Thailand’s government bonds advanced, pushing the 10-year yield to a two-week low, as Italy’s inconclusive elections encouraged investors to favor the relative safety of sovereign debt.
Global funds sold $84 million more Thai equities than they bought yesterday, when the benchmark SET Index of shares dropped 0.6 percent, exchange data show. Pre-election favorite Pier Luigi Bersani won Italy’s lower house by less than a half a percentage point, while Silvio Berlusconi, the former premier fighting a tax-fraud conviction, gained a blocking minority in the Senate.
“Italy’s election uncertainty put investors in a risk-off mood and we could see some asset shifting in Thailand,” said Wee-Khoon Chong, a strategist at Societe Generale SA in Hong Kong. “Domestic investors will possibly switch out of stocks into the safer bonds in uncertain times, and we saw some outflows by foreign investors, too, from Thai equities.”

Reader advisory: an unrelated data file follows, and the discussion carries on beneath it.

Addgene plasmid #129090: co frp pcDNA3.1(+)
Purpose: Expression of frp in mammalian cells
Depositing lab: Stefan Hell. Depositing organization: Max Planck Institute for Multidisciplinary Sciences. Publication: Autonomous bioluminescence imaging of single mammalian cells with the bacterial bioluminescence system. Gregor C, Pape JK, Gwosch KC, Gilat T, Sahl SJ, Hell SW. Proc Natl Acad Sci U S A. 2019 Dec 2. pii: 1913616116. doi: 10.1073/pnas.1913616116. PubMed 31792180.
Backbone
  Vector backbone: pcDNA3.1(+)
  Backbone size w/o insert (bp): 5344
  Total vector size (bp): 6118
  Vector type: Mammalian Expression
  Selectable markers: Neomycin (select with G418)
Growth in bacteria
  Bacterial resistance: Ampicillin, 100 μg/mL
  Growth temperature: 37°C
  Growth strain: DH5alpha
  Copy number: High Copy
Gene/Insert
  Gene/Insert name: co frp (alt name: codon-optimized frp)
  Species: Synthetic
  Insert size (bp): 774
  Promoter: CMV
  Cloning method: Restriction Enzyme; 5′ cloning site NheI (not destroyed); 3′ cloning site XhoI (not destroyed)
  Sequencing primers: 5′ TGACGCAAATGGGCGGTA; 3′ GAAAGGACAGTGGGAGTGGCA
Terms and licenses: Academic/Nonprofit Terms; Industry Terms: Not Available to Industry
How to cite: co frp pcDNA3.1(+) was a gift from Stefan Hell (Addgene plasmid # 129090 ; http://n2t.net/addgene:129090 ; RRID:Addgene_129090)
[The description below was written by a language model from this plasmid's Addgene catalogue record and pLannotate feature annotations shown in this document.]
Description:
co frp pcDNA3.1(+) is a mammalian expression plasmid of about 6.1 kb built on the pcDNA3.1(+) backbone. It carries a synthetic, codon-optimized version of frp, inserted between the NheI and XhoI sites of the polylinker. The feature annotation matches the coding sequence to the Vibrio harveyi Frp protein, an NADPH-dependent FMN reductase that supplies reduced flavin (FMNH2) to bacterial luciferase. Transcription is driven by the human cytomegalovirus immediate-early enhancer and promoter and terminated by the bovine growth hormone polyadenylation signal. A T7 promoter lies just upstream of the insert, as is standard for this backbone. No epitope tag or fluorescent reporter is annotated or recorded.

The yield on the 3.625 percent government notes due June 2023 dropped two basis points, or 0.02 percentage point, to 3.58 percent as of 3:17 p.m. in Bangkok, according to data compiled by Bloomberg. That’s the lowest level since Feb. 11.
Overseas investors bought a net $288 million of Thai government debt yesterday, taking inflows this month to $2.3 billion, Thai Bond Market Association figures show. They have pulled $704 million from the nation’s stocks in February, according to exchange data.
Exports rose 16 percent in January from a year earlier, compared with a 13.5 percent gain the previous month, while imports surged 41 percent, resulting in a trade deficit of $5.5 billion, according to a government report today. The finance ministry said today the economy will continue to expand in the first quarter, driven by local demand and a recovery in exports.
The baht was little changed at 29.83 per dollar, data compiled by Bloomberg show. One-month implied volatility, a measure of expected moves in the exchange rate used to price options, dropped five basis points to 5.27 percent, the lowest level in a month.